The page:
Aeon IT Solutions: Light Years Ahead – Tim Lee

Aeon IT Solutions capitalises on outsourced offices in the UK, Portugal and India but gets direction from a strong homeland HQ. CEO Tim Lee explains how his decades of experience in IT led him to create end-to-end solutions with a powerful customer service response.

Tim Lee has been a strong advocate of IT solutions for two decades and his company is about to embark on a new wave of activity to fit the industry's future. With offices in India, Portugal and the UK, Lee has driven costs down for his customers to provide a competitive service, but his roots - and Aeon's headquarters - remain firmly in the US where the majority of his customers are based.

Aeon incorporates a modern globalised business model but its mission is traditional: to build IT solutions through partnership with customers. The company has its roots in the personal approach - it was established in 2006 when Lee helped a friend develop a back-office solution for a business. Over the last five years Lee has maintained his philosophy but his capabilities have far exceeded the neighbourly projects he started out with.

As well as opening a new office in the UK, Aeon is about to add mobile application development to its menu, and a new creative team based in India will begin to offer video and graphics to Aeon's customers. More international offices are also on the cards.

Integrated provider

The company is still sifting through the results of a survey it undertook before taking the business to the next level. Lee says: "We know from experience that we work well as an IT partner - a company the client can rely on - because we offer them services that complement them."

Partnership is an idea often bandied about by IT providers but, in Lee's case, it's no empty promise. Partnership to him means pricing discounts for long-term work, or training a team to specifically handle a client's IT problems. "We're more like an extension of their business," he explains, "like their very own IT department, rather than an external service that they need to call in."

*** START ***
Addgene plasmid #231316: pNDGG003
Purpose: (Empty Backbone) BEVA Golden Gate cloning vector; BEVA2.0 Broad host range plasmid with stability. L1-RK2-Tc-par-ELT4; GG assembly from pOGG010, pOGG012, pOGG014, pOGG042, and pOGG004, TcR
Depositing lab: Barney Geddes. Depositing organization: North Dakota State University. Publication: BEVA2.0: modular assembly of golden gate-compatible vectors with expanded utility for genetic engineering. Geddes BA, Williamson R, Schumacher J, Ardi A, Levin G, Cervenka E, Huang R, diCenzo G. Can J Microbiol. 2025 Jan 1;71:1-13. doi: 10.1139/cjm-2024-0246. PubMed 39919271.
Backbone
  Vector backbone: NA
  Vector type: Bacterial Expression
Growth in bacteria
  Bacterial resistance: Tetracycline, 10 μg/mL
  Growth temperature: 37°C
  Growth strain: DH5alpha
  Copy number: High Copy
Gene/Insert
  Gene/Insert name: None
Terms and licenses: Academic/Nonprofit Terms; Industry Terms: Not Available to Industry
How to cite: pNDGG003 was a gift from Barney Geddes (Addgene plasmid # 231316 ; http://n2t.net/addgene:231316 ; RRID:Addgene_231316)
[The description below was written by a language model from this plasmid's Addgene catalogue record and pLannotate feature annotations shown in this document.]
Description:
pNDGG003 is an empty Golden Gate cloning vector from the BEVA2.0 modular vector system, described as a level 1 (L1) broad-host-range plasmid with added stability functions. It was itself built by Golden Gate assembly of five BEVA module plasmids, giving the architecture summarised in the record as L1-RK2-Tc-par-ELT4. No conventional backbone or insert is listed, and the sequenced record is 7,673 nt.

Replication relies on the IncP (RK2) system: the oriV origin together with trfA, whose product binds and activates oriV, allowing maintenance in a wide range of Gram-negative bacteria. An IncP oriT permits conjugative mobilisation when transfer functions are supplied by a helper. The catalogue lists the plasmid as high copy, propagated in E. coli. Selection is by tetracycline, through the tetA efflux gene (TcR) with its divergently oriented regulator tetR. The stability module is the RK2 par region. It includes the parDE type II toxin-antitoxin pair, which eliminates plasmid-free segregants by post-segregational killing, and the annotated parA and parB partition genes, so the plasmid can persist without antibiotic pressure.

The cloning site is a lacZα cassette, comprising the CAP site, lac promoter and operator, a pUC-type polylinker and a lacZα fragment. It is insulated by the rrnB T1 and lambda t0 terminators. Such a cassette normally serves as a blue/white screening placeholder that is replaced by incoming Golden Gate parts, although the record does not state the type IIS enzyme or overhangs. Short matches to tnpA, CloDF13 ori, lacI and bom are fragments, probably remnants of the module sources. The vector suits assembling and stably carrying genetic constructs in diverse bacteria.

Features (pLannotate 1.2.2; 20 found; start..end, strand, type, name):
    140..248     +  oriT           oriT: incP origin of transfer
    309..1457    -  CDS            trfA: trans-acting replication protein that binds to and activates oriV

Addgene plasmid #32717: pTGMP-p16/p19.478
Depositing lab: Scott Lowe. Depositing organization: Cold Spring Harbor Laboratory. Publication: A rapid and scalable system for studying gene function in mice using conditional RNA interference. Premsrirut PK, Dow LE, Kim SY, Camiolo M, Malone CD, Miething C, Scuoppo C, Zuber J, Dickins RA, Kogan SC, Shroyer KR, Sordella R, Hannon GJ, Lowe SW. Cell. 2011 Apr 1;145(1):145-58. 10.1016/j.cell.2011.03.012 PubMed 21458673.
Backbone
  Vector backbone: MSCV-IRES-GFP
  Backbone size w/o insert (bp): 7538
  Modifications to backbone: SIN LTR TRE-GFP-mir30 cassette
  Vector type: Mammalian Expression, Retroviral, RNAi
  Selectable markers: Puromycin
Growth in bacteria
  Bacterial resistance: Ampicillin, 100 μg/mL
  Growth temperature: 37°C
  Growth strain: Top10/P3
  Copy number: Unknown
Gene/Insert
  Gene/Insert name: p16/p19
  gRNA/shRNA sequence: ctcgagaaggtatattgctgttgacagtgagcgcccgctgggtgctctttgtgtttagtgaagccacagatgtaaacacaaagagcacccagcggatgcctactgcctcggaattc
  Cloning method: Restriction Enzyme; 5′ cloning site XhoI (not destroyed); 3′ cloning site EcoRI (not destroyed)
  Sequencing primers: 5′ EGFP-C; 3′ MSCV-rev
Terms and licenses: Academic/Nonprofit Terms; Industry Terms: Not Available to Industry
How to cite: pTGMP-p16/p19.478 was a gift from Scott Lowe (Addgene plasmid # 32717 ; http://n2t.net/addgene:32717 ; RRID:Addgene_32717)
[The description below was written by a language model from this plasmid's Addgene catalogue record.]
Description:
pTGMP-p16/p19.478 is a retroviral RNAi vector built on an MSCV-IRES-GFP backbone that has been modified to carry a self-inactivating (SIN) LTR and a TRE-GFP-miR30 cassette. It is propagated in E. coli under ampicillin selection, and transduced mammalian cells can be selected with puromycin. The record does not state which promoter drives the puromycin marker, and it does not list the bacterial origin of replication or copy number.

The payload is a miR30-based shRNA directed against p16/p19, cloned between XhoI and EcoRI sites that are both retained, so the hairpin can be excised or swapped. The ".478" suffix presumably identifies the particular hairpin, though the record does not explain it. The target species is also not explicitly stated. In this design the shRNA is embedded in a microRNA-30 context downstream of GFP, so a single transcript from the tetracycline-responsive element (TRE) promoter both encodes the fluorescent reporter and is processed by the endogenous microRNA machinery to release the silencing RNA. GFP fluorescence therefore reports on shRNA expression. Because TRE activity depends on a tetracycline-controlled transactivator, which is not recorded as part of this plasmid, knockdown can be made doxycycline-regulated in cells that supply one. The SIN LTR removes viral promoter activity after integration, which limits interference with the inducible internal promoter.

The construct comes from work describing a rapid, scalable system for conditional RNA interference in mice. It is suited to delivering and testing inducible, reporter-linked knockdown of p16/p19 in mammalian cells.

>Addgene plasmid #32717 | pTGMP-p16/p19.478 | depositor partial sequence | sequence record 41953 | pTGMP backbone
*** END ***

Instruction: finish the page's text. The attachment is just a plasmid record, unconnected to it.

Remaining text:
Advocates of IT

"We're more like an extension of a client's business, like their very own IT department."

Aeon's responsiveness is an attribute that comes through Lee's long IT career. "I have always been a strong advocate of improving and increasing the use of IT," he says. "I worked for an international company back in the mid-nineties and I know that everything's an evolution, the whole IT sector. We're producing things now that we couldn't have dreamed of 15 years ago.

"Different industries gave us different perspectives. Take transportation, for instance. Airlines have certain requirements in their solutions, but you can take those solutions to move into event management. Skills such as scheduling and logistics can be developed with the event management solution, and re-applied to the airline's solution."

Lee wants Aeon to act as one of its customer's departments when that customer buys an Aeon application. Just as departments work with one another within a company, Aeon collaborates and communicates with its clients as if it's part of the same corporation.

"The more you can do, the more valuable you are," Lee continues. "More companies are realising the value of integration - for instance, when a social network offers movie rentals. Even Google started as a search engine, now they are a web behemoth.

Sustainability plan

Offering hosting solutions to its customers is part of the firm's wider sustainability plan, which also includes buying energy-efficiency hardware. Aeon is also about to expand its CSR plan by launching a web application for education, for kindergarten through to college. It will be linked to a non-profit that will be set up to help financially needy students and their families.

So much relies on information technology now that using solutions ineffectively, or ignoring the issue altogether, is simply not an option; for hesitant and technophobic companies, partnership must be the way forward.

"Technology is maturing to a point where it's becoming indispensable," Lee concludes, "and not everyone has realised it's more than that - it's also invaluable."